So let’s discuss the interaction I have with animals (barring food) on a daily basis.
Though we have wild cats, it’s the wild dogs that are by far more impressive. The run around in motley packs claiming territory and fighting off other packs. In some places the dogs are pretty bad and we have to carry rocks with us. We also have to be careful biking past them when we’re riding bikes. I haven’t really been attacked by strange dogs yet but other people have.
Though it’s rare to ‘have pets’, many people keep dogs on the property and feed them. They are excellent for protection and I’ve even seen some that have been trained (trained/allowed) to herd the cattle. My host family has two dogs: Tiger, a dark sandy colored female, and Blackie, a long black haired male. They love it when I come out of my house at night (that’s usually when they’re awake) and they follow me around the compound.
Household Creepy Crawlies
Centipede bites hurt. Luckily I have not yet received one but I hear that they hurt. A lot. For days. The centipedes grow to about a foot in length and like to get into things like sheets and clothes lying on the floor. I once picked up my bag and one fell out. I very calmly and deftly smashed it into bits with my hammer. After leaving it on the floor for a good twenty minutes to make sure that it was indeed dead, I threw the pieces outside.
An invasive species brought over on boats forever ago. The snails look awesome. Like everything else, they’re much larger than they should be. However, I’ve heard that they can carry meningitis and so decided that they must be killed. Never having tried the salt on the snail trick as a child, I thought, why not? and found it to be ideal (if you can get over the shrill sizzling noises that sounds awfully close to a miniscule scream). The snails curl up into their shells and die and you avoid the mess that would result from smashing them.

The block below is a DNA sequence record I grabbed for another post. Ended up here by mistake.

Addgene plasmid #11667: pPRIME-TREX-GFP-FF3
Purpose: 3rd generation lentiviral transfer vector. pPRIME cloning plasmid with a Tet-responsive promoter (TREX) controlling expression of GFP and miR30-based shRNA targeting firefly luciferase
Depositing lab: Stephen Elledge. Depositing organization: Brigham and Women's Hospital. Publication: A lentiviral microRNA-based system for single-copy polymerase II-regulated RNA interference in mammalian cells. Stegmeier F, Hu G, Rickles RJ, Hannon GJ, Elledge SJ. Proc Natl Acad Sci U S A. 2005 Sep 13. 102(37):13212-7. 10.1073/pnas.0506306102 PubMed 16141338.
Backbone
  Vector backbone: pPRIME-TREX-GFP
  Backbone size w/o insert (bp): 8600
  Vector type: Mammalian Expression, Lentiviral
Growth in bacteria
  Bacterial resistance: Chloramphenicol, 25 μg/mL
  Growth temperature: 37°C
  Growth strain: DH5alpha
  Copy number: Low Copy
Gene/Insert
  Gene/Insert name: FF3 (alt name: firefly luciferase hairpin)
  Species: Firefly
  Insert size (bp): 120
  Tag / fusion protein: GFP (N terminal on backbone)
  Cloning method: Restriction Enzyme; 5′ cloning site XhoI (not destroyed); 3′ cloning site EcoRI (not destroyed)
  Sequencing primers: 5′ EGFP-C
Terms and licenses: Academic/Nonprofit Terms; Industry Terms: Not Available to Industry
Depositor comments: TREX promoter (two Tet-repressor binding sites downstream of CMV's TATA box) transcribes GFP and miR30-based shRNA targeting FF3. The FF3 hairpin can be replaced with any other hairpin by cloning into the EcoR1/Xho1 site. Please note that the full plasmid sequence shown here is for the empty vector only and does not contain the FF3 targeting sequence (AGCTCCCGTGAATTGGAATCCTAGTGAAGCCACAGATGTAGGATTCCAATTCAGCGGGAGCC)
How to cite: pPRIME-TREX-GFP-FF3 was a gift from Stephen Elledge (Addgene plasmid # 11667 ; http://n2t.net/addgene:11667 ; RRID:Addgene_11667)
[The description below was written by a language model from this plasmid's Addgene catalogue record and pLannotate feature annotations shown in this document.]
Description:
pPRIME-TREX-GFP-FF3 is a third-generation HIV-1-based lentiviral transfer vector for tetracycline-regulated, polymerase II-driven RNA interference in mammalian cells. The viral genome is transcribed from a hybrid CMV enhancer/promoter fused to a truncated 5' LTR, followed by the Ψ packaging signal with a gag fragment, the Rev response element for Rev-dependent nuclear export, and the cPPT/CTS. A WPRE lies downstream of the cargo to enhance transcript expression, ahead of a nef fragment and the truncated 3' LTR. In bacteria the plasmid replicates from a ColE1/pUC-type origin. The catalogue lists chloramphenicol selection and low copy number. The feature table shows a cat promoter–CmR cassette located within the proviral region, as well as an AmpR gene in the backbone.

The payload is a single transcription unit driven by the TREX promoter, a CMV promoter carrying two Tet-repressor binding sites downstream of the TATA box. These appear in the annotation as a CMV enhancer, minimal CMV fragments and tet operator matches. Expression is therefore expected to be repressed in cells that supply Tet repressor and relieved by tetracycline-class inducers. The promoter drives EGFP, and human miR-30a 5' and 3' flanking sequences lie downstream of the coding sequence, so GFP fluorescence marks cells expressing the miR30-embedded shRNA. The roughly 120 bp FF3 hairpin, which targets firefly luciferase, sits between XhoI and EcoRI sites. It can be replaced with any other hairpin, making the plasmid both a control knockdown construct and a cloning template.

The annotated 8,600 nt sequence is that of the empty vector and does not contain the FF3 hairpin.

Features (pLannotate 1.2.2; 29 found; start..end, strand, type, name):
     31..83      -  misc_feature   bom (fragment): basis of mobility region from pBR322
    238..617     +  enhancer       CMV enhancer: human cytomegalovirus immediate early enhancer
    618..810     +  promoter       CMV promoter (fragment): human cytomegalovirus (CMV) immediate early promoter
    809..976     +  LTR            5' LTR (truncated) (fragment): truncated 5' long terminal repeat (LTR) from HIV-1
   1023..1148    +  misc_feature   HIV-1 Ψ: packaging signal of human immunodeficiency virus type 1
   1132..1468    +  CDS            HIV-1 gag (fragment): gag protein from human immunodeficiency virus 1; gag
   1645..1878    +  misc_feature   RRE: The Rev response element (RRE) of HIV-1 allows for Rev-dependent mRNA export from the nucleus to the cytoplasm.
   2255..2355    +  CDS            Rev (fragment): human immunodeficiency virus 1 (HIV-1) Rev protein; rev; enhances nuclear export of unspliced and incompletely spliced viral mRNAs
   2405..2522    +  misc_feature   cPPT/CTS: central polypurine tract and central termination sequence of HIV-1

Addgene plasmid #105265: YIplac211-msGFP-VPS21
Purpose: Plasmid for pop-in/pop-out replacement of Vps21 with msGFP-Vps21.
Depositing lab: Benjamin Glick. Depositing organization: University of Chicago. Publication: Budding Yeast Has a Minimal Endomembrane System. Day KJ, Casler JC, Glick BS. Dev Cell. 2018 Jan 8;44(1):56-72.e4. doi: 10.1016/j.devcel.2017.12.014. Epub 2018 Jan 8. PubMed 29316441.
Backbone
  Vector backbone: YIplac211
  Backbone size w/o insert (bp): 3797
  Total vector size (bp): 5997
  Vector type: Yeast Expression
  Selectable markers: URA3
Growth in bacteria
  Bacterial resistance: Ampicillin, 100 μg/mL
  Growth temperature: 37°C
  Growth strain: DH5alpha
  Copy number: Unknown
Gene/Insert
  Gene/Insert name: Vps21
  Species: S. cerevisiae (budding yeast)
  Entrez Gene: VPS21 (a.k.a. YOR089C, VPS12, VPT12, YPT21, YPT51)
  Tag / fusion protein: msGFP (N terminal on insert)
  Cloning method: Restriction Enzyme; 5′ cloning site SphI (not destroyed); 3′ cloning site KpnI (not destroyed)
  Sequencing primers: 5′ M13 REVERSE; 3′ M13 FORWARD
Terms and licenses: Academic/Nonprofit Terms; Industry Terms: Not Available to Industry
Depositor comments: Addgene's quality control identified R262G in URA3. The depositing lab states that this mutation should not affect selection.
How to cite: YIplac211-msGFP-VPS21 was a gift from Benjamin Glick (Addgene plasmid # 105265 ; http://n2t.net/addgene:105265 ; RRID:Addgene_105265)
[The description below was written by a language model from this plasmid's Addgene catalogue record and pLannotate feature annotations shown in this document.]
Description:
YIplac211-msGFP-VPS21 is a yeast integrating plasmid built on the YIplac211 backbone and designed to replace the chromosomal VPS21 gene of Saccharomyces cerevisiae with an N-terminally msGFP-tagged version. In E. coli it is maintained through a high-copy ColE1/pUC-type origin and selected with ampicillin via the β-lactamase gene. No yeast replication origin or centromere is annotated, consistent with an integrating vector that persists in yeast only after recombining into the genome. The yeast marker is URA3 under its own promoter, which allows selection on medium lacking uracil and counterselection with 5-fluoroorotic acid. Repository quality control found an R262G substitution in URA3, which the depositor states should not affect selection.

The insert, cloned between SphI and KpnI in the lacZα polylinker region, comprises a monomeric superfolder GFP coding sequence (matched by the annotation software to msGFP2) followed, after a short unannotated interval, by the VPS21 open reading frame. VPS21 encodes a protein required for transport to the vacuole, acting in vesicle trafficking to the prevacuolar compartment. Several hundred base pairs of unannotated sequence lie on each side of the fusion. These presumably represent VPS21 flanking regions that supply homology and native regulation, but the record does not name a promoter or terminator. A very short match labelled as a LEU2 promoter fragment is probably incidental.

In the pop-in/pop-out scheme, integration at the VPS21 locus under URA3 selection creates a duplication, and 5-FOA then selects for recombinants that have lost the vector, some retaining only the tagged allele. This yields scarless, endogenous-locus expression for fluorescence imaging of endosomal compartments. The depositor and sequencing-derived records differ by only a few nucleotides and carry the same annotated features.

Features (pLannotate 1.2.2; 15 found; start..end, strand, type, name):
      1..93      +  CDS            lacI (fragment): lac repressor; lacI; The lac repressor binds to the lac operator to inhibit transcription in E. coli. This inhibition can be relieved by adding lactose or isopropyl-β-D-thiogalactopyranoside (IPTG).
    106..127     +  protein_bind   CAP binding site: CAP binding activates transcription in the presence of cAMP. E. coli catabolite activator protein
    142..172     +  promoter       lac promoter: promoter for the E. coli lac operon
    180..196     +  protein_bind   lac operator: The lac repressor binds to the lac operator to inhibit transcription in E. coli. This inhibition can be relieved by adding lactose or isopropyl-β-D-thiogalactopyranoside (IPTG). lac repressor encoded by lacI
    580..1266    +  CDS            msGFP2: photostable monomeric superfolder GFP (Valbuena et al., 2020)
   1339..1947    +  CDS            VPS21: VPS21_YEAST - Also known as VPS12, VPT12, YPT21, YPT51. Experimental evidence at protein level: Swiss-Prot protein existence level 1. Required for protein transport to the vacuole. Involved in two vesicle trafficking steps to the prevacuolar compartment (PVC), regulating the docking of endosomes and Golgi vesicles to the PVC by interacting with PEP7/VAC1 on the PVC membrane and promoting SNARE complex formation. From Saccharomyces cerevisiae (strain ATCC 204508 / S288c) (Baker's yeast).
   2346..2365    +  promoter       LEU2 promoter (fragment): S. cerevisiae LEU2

Yes, real bedbugs; tiny little bugs that bite you in your sleep. Can be taken care of by periodically leaving the mattress outside in the sun (harder to do in the rainy season) and spraying it down with bug spray.
Mosquitoes are everywhere. We wear bug repellent all the time and sleep either under a mosquito net or with a mosquito coil burning. Though there is no malaria in Samoa, there is dengue fever. You won’t die but it still sucks.
Spiders and Geckos
These two are always welcome in my house. Geckos poop everywhere and the spiders can be as large as my hand but they eat the mosquitoes.
Ants are pretty much ever present and if you leave any food out they will get into it. However, they don’t carry disease so they’re easy to live with. I usually spray around the house every so often to keep them in check.
The only things I really have issue with are the mice. And by mice I probably mean rats because these things are huge. I saw a picture of a Polynesian rat and it looks very similar to what I have but I shall call them mice because saying I have mice in my house is one thing, saying I have rats only seems to compound the problem. Sooner or later the mice will learn that you keep food in your house and will make attempts to move in. I have found it a constant battle. Luckily my host mother and I have joined forces in the fight to eradicate mice from the compound. We have been using poison and have recently expanded our tactics to include glue traps. For some time I’ve been frustrated because all of the poison was getting eaten and I was not seeing any of the fruits of my labor (though the fact that my house is not full of dead mice is probably a good thing). I’m sure the intruders had met their doom somewhere out in the plantation but there had been no confirmed kills. However, just this week, I came across a twitching mouse in the hallway of the main house. I couldn’t contain my excitement. I ran outside to tell my host mother: “Fiasiumu, we got one!” She quickly came around to the back of the house. I swept or rather used a broom to roll the mouse out behind the car port where she promptly threw a rock at its head. Sweet, sweet victory.